Three police officers, who are accused of agreeing to steal money from suspected criminals they detained or arrested, returned to court this week to face trial.
Pamphill Prevost, Simon Power and Shawn Henry are all charged with conspiracy to steal after “helping themselves” to large sums of cash during police operations between 2012 and 2014, according to the prosecution.
Mr. Power is also charged with acquisition, possession or use of proceeds of criminal conduct; and Messrs. Prevost and Power are charged with conspiracy to pervert the course of justice.
On Tuesday morning, Queen’s Counsel John Black outlined the Crown’s case against the officers.
Law enforcement is “there to serve you” and protect the community, Mr. Black told the jury, and the public “expects police to act with honesty and integrity.” Instead, the three defendants served themselves, he argued.
“Temptation to enrich themselves proved too great,” Mr. Black said.
‘The Leon King incident’
Messrs. Prevost, Power and Henry were part of a specialist unit within the Royal Virgin Islands Police Force called the Proactive Team, Mr. Black told the court in his opening statement this week.
The unit was tasked with carrying out official operations in relation to the illegal importation of drugs and money into the territory.
The prosecutor alleged that the defendants conspired to steal money in five separate incidents. The first, which took place on Jan. 24, 2012, is dubbed by prosecutors as “the Leon King incident.”
Officers from the Proactive Team had driven to Sopers Hole that afternoon and watched as Mr. King drove a small boat to an area where an unattended jeep was parked, Mr. Black alleged. Officers including Messrs. Henry and Prevost approached Mr. King and searched the boat, he said.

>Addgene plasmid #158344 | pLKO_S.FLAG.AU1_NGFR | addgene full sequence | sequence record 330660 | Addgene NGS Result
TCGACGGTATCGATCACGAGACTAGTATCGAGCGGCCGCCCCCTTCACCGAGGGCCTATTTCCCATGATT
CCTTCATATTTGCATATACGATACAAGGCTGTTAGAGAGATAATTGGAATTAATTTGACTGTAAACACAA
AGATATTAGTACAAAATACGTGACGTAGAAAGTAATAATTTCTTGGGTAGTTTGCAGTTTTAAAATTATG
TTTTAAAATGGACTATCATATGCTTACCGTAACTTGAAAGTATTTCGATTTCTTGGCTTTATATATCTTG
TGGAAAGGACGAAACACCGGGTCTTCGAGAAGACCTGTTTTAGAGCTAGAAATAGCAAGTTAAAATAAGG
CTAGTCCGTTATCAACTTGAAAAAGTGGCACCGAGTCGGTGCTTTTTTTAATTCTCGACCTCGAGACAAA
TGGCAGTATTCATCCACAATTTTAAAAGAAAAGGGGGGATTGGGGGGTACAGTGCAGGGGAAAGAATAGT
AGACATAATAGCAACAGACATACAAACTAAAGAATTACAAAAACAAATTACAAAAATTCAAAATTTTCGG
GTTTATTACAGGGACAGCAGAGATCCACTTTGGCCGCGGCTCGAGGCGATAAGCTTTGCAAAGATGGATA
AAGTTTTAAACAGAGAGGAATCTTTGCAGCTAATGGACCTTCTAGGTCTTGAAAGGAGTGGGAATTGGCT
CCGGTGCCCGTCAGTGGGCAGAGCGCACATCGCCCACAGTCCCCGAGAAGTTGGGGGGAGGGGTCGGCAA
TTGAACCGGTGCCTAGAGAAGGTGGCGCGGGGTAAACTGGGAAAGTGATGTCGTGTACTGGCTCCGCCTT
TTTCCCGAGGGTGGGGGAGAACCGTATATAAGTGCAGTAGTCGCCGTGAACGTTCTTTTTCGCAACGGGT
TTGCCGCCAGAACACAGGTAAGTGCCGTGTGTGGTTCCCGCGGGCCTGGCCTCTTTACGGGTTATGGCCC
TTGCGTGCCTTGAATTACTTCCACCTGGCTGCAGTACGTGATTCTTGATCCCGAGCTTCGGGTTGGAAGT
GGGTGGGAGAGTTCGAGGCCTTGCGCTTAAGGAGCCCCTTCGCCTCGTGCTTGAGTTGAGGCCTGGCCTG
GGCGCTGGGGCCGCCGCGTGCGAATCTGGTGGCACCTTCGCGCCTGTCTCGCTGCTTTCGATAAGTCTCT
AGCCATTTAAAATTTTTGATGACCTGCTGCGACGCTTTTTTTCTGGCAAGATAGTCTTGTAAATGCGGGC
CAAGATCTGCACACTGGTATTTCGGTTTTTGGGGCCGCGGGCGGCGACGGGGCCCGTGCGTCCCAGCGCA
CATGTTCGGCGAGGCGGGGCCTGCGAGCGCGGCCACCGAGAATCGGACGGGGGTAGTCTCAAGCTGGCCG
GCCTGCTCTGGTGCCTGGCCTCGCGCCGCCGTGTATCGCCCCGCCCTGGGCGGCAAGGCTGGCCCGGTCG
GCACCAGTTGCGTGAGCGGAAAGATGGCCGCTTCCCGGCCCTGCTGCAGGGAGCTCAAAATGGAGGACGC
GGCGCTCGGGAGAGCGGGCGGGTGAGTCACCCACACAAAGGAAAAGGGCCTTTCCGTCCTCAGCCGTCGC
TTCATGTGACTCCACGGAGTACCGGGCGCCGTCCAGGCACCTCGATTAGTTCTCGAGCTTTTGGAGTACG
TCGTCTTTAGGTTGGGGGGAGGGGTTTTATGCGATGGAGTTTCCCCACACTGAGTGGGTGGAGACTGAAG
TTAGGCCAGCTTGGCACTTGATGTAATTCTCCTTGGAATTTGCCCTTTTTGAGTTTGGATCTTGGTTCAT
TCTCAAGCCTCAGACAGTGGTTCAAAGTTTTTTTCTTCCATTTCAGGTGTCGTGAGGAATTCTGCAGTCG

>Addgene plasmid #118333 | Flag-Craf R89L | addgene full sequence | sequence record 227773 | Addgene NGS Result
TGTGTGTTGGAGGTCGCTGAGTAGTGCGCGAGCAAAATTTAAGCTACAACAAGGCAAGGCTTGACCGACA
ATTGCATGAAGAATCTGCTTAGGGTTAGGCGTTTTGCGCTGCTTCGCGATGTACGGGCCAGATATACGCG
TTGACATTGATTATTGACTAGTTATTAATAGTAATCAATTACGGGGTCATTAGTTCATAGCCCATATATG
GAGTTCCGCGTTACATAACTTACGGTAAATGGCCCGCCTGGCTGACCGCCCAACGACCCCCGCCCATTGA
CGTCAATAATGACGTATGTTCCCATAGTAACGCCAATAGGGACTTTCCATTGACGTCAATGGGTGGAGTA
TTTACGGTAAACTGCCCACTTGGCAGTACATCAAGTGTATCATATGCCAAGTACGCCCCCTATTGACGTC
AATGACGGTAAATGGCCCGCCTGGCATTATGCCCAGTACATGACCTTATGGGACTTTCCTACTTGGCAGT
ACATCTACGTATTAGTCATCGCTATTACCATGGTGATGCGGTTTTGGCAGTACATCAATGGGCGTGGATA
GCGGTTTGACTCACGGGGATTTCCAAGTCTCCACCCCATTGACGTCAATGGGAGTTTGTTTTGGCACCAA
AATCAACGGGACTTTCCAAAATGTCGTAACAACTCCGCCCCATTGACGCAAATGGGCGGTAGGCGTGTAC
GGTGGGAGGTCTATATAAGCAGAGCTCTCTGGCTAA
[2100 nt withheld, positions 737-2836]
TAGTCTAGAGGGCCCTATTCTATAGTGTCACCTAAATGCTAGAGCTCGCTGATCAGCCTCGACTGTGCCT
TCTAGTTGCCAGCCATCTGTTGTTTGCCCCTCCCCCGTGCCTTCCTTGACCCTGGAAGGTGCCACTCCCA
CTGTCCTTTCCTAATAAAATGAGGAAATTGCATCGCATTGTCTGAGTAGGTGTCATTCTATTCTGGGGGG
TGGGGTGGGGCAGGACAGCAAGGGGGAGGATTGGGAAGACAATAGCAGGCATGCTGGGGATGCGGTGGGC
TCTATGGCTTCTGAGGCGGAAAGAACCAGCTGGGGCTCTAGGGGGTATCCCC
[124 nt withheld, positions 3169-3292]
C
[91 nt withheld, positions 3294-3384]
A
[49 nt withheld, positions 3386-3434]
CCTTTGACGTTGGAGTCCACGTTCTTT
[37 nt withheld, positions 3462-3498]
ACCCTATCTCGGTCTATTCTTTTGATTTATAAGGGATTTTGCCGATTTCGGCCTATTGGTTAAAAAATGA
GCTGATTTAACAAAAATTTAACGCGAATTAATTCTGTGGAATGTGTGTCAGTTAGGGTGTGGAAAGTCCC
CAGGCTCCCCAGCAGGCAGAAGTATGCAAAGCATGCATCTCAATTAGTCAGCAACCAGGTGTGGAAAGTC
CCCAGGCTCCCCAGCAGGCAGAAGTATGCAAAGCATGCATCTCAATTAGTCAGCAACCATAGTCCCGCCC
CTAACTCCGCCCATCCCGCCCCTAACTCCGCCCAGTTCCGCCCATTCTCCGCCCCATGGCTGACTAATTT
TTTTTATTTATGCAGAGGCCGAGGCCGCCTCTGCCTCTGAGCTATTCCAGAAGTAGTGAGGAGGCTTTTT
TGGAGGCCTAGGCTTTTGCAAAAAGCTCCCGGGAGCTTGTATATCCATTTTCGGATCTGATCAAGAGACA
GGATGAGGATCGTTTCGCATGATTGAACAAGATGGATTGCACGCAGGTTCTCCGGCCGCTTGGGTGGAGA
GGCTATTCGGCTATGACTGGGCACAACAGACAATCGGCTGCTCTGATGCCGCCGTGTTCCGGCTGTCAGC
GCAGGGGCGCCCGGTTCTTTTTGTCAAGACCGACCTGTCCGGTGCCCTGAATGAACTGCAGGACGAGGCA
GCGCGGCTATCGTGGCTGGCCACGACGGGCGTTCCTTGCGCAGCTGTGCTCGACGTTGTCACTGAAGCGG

A black bag containing a large amount of money was found, and pictures were taken of the bag and its contents, the court heard. The cash was seized and given an exhibit number, with Mr. Prevost’s initials written on it, the prosecutor said.
But when the money was counted at the police station and more photos were taken, there appeared to be a “significant difference” between what had been in the bag at the scene and in the station, Mr. Black said. The Crown argued that Messrs. Prevost and Henry had been in possession of the money before it was taken to the station.
‘The CGB incident’
In another operation on Dec. 20, 2012, now called “the Cane Garden Bay incident,” officers including Messrs. Prevost and Power searched a residence near the CGB Police Station. The court heard that officers found a large pillowcase, approximately 24 inches tall, filled with cash.
Later, the prosecution alleged, Mr. Prevost was seen walking out of the residence with the pillowcase, which did not appear to be in an evidence bag.
Messrs. Prevost and Power gave the seized money to the deputy police commissioner later, but according to other officers who had seen the pillowcase initially, the volume of money did not appear to be the same as what was seen in the house, Mr. Black said. The money was counted at the station and reportedly totalled $133,000.
Two years later, when an investigation began into the Proactive Team, other officers organised a series of “reconstructions” of what the pillowcase would have looked like completely full of money, Mr. Black said.
The court heard that when it was only half full, the replica pillowcase contained roughly $270,000.
‘Are you in?’
According to the Crown, Mr. Prevost also made a “determined effort” in 2013 to recruit another police officer to take money during official police operations.
During a trip to Dominica in October of that year, Mr. Prevost allegedly gave the other officer a detailed account of at least one of the incidents where money was stolen, and asked him, “Are you in?”
Though the officer has maintained that he did not want a part in the scheme, he didn’t know what the consequences of saying no would be, Mr. Black said.
The officer allegedly replied, “Yes, I’m in.”
The trial continues this week. Mr. Prevost is being represented by defence attorney Patrick Thompson, Mr. Henry by Queen’s Counsel Ian Wilkinson, and Mr. Power by attorney Israel Bruce.